Gardiner Hallock

In the coming months visitors to Monticello will have a once-in-a-lifetime opportunity to see Jefferson’s “storehouse for nailrod and other iron” recreated on Mulberry Row. Building on more than eight years of planning and over 50 years of research and archaeological investigations, the site preparation will start next week followed by reconstruction; we expect that the storehouse will be largely finished by July. The multi-use log storehouse was originally built in ca. 1792 and was part of Jefferson’s plans to make the plantation more profitable by introducing light manufacturing to Monticello.  Overtime the structure was used by Jefferson’s enslaved workers as a tinsmith shop, a dwelling, and a blacksmith shop/nailery.  The building is thought to have survived until 1828 when Jefferson’s granddaughter Cornelia Randolph records that the log buildings on Mulberry Row were “lying in little heaps of ruin.”      

The design of the recreated storehouse is based on Jefferson’s meticulous records, an archaeological investigation that uncovered a remarkably intact foundation, and our knowledge of Virginia’s 18th-century vernacular architecture.  Built from white oak logs and covered with a traditional riven-board roof, the storehouse reflects what was once a very common building type that has largely disappeared from today’s landscape.  The building will feature hand-wrought door hinges, traditional sliding sash windows, and a small forge that was used for nail making, tinning Jefferson’s copper cookware, and other small blacksmithing tasks.  The floor will be paved with bricks while the exterior the walls and roof will be covered with a traditional tar paint.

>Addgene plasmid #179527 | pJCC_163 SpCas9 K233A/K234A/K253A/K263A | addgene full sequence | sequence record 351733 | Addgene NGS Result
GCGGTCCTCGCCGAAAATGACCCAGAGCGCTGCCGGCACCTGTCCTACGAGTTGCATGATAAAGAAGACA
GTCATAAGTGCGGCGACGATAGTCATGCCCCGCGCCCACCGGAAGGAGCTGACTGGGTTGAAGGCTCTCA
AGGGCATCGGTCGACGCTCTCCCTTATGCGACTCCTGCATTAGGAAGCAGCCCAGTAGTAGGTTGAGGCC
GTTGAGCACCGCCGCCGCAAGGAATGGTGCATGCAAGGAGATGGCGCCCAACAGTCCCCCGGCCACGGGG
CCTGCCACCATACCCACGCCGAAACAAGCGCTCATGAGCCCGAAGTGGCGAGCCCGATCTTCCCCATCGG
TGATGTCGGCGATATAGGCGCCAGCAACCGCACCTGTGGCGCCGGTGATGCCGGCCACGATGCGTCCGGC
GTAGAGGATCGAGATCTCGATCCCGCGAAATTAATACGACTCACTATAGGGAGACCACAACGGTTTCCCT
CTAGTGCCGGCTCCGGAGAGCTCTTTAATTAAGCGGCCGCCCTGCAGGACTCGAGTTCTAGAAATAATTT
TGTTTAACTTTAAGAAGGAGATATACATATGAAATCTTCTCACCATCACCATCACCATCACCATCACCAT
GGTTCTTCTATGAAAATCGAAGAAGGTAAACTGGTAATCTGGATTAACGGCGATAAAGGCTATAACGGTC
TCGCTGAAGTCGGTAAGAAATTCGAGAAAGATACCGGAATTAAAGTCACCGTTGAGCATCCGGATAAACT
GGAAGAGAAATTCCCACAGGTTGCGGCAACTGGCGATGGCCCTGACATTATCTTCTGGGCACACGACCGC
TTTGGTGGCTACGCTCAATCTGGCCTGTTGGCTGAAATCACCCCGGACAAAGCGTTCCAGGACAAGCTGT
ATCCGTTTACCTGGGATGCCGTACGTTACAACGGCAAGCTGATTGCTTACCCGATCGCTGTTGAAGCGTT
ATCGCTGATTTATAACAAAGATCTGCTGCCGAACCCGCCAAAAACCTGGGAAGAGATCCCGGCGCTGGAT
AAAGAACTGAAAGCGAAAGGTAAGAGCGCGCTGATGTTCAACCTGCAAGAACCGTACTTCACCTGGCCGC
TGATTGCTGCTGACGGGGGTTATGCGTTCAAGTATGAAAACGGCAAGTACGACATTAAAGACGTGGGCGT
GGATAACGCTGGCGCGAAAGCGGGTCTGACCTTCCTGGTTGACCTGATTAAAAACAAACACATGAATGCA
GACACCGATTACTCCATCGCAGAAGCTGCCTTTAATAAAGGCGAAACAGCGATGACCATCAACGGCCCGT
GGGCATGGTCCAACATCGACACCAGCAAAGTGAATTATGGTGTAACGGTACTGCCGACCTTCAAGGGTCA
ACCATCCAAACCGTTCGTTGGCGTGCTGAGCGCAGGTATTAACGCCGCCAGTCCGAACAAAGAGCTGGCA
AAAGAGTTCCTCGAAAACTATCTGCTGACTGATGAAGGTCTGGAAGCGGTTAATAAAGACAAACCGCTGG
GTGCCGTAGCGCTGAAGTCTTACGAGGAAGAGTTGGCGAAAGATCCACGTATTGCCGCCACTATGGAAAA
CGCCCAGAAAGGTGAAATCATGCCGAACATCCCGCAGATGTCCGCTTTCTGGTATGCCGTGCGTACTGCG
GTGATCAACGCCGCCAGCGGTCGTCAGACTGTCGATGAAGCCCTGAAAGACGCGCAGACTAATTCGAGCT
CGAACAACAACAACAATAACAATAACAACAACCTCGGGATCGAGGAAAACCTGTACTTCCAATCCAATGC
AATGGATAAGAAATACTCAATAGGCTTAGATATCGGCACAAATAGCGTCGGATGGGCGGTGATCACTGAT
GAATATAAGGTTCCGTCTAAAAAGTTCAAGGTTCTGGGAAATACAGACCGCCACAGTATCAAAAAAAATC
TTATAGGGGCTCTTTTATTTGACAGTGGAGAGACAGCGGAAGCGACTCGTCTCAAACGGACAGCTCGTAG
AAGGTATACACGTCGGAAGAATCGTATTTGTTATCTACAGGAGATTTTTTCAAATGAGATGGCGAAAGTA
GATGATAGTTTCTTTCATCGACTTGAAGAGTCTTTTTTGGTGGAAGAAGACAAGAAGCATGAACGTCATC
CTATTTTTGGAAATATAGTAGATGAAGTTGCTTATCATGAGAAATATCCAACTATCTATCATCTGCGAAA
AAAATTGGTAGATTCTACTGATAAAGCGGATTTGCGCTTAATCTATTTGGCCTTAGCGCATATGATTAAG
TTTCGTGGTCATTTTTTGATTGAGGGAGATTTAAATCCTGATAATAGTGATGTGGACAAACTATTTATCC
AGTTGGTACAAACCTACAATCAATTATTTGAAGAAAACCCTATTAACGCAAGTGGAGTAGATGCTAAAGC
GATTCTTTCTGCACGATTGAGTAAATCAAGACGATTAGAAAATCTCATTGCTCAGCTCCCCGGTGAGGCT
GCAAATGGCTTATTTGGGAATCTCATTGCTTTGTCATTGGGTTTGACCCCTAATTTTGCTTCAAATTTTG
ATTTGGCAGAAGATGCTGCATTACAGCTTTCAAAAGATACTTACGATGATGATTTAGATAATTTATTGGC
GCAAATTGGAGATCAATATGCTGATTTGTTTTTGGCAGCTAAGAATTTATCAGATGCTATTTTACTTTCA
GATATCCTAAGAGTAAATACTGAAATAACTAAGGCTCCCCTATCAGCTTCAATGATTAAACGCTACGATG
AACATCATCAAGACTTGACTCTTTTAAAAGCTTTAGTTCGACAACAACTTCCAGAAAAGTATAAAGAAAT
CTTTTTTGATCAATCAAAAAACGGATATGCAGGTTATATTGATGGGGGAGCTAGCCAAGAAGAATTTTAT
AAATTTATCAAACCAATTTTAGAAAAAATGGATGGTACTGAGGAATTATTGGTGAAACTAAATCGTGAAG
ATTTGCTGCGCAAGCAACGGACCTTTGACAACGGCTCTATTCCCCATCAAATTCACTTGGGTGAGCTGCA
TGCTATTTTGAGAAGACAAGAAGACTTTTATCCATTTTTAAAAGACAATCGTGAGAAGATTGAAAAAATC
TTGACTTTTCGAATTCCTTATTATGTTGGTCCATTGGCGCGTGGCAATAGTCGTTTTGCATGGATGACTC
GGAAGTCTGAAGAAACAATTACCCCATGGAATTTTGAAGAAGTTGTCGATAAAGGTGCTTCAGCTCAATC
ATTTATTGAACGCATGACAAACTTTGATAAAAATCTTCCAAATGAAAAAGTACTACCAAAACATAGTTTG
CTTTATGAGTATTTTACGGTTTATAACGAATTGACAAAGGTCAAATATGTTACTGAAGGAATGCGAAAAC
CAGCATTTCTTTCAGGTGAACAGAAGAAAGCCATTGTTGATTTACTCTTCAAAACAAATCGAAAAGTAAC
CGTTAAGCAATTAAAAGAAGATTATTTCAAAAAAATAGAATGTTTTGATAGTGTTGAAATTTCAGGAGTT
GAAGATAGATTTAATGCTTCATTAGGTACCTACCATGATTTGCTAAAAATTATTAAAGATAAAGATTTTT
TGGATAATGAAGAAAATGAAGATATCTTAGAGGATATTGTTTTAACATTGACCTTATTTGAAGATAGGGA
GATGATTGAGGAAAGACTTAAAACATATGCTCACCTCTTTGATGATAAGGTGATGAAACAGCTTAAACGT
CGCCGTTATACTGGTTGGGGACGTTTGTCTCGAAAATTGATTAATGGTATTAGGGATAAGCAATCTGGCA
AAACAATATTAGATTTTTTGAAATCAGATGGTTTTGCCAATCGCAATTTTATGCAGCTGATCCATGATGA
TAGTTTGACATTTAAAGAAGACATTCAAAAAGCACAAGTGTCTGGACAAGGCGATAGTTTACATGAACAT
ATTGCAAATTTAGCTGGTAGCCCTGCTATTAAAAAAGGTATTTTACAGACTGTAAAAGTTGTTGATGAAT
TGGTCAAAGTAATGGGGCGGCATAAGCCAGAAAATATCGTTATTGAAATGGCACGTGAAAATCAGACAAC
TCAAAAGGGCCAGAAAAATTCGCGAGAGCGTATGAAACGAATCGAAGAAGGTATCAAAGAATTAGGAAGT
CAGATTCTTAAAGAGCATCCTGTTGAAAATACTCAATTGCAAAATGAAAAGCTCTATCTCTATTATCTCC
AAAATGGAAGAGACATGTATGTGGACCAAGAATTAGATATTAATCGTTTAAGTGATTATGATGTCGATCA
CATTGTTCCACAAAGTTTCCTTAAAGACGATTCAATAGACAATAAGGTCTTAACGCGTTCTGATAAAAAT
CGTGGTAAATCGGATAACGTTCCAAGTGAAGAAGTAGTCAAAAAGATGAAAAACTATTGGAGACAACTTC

The first step in the recreation process involves constructing a specialized foundation that will protect the surviving archaeological resources while also mimicking the original building’s Jefferson-era dry-laid stone base.  By mid-April the project will really take off and a team of traditional craftsmen will arrive on site to construct the log portion of the building.  Using the same types of axes, saws, froes, and drawknives that Jefferson’s slaves and free workmen would have used, Craig and his team will hew and rive the raw white oak logs into finished building components.  Visitors are encouraged to interact with the craftsmen, so bring your questions and come learn about the exciting new addition to Monticello’s Mulberry Row!  

The Mountaintop Project is made possible by a transformational contribution from David M. Rubenstein. Leading support was provided by Fritz and Claudine Kundrun, along with generous gifts and grants from the Sarah and Ross Perot, Jr. Foundation, the Robert H. Smith Family Foundation, Mr. and Mrs. John H. Birdsall, Mr. and Mrs. B. Grady Durham, the Mars Family, the Richard S. Reynolds Foundation, the National Endowment for the Humanities, Charlotte Moss and Barry Friedberg, the Joseph and Robert Cornell Memorial Foundation, the Mary Morton Parsons Foundation, the Cabell Foundation, the Garden Club of Virginia, and additional individuals, organizations, and foundations.